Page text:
Expert partystarters Teengirl Fantasy kicked off the True Panther Sounds / PopGun showcase at Glasslands on Wednesday night. The duo performs with giant floodlights turned toward the audience—that is to say, they’re expecting you to respond to their stimuli. And it’s almost impossible not to. Teengirl Fantasy plays a style of contemporary electronica rooted in class house music—keys, huge 808 beats, and emotional crescendos—that never feels merely retread. Melodies pop up over the beats and worm their way into your ears for a few bars, then slowly shape shift into new hooks. It’s a process of evolution, and Teengirl Fantasy keep figuring out new ways to get your hips moving.
Little Red play a pleasant brand of radio-ready pop. In fact, it’s difficult not to talk about the band without just saying that word over and over—pleasant, pleasant, pleasant. Every song featured “oo-ah” backing vocals or three-part harmonies. Every song moves from verse to chorus to verse to chorus to brief guitar solo and out. Every lyric sticks to simple banalities (“I keep waiting, / I keep waiting…”). Pleasant is nice, but it isn’t much.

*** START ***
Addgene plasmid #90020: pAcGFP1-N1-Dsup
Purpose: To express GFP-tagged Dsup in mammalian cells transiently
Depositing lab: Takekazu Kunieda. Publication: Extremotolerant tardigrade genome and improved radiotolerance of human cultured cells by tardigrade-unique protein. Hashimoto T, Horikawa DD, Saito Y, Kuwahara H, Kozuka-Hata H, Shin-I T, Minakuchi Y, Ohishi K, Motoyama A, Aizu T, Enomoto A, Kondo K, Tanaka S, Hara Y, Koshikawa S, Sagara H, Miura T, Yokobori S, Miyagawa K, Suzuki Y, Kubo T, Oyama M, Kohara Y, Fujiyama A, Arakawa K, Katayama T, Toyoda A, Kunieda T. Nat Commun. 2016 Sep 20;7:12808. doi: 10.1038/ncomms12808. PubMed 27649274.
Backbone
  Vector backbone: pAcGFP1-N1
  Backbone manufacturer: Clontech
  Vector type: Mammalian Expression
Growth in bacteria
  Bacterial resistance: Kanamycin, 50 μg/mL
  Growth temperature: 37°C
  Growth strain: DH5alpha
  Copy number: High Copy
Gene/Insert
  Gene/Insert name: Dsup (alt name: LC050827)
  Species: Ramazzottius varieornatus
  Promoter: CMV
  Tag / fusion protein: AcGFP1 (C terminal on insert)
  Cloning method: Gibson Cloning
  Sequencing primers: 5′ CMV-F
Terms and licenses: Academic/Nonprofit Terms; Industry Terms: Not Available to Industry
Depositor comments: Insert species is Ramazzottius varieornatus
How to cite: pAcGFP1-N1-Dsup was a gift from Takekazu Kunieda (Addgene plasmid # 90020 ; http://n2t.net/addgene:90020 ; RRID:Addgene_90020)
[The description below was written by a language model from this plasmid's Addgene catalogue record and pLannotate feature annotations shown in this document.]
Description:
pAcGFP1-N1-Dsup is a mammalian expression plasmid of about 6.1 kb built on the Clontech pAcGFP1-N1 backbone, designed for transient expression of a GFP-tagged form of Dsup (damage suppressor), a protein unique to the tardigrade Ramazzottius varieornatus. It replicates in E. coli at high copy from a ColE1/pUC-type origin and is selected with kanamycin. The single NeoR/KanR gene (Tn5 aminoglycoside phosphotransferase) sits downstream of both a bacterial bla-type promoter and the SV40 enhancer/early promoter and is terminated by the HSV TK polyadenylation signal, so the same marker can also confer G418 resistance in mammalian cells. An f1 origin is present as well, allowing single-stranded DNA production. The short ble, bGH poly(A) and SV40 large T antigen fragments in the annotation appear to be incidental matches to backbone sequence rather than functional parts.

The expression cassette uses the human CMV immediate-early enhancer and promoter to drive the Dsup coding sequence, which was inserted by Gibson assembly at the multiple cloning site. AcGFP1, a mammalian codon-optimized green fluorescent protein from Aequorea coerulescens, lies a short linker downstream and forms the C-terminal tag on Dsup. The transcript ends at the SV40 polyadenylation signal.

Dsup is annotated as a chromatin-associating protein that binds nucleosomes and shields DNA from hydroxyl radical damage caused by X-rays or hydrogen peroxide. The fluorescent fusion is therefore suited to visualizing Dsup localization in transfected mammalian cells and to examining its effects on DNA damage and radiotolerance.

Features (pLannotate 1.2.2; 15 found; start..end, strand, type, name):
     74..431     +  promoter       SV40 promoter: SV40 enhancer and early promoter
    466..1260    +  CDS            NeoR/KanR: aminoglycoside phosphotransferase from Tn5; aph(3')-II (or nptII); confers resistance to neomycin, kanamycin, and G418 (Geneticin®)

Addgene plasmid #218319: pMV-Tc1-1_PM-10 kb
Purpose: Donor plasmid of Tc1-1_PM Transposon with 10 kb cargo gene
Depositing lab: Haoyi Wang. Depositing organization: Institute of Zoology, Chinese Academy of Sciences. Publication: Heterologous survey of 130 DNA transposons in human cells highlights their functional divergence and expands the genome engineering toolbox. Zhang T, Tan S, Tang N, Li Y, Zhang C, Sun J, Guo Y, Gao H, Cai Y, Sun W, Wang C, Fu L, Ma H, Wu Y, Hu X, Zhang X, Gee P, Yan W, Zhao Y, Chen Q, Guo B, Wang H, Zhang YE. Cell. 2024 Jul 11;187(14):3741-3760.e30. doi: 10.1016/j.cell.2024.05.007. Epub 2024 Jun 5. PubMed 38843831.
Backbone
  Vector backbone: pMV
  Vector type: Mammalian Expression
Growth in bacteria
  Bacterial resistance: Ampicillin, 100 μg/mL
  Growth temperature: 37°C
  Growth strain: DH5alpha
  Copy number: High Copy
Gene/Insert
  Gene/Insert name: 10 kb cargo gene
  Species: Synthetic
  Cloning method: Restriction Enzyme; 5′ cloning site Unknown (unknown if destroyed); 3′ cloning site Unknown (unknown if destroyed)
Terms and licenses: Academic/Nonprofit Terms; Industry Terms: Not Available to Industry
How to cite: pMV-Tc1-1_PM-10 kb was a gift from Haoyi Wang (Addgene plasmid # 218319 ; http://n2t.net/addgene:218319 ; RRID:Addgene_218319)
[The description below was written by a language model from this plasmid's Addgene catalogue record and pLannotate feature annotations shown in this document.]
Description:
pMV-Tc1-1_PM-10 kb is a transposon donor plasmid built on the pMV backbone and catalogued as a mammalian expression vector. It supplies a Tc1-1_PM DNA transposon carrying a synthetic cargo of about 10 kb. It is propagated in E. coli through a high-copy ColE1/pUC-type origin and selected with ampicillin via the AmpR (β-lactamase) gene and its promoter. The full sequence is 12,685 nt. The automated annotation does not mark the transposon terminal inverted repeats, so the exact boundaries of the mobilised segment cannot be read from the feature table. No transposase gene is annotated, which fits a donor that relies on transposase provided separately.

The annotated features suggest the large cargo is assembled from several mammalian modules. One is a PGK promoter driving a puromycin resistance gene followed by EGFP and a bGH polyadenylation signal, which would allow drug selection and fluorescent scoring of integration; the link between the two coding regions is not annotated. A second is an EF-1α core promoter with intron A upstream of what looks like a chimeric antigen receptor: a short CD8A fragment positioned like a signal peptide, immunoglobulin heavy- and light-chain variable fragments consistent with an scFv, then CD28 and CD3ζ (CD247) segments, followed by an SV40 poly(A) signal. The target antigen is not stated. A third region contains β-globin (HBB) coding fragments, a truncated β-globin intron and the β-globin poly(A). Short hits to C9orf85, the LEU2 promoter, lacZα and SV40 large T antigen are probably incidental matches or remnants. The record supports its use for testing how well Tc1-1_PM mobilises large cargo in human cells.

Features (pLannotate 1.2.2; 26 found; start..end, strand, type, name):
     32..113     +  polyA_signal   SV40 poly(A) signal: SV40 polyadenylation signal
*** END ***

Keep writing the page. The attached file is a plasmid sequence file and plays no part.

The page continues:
British upstart King Krule (Archy Marshall) has been making waves for his style of lyrics-driven, jazz-inflected rock. Most of Marshall’s words were unintelligible at tonight’s set, buried in reverb and a thick South London accent, but snippets stood out enough to compel (“I can’t escape my own escape”). Musically, his band sounds like a high school jazz ensemble who got heavy into equal parts the Streets and the Jade Tree-Polyvinyl catalogues of the late ‘90s and early ‘00s: clean, staccato Telecaster; snappy drumming with plenty of quick fills and variations; steadily locking bass licks. Marshall’s mom was in the crowd, shouting her lungs out for her son. The crowd didn’t even need her encouragement.
Tanlines took to the stage to an uproarious welcome from a home-town crowd. The duo plays zeitgeist synth-pop with an emphasis on repetition for the dance floor. The mixture of looped beats and synth lines combined with live guitar and percussion often recalled Junior Boys, while Tanlines’s ability to expertly segue between synth hooks and guitar hooks had echoes of New Order. Crucially, though, Tanlines is nowhere near as chilly as either of those groups. Jesse Cohen’s bongos-and-crash setup brought the same charisma to Tanlines’s shows as it did for percussive pioneers Liquid Liquid. Tanlines work the crescendo to great effect, much like the similarly minded Cut Copy. That’s a lot of name-dropping to prove one major point: these dudes are onto something, and crowds outside of New York City will likely be giving the same high-energy love soon enough.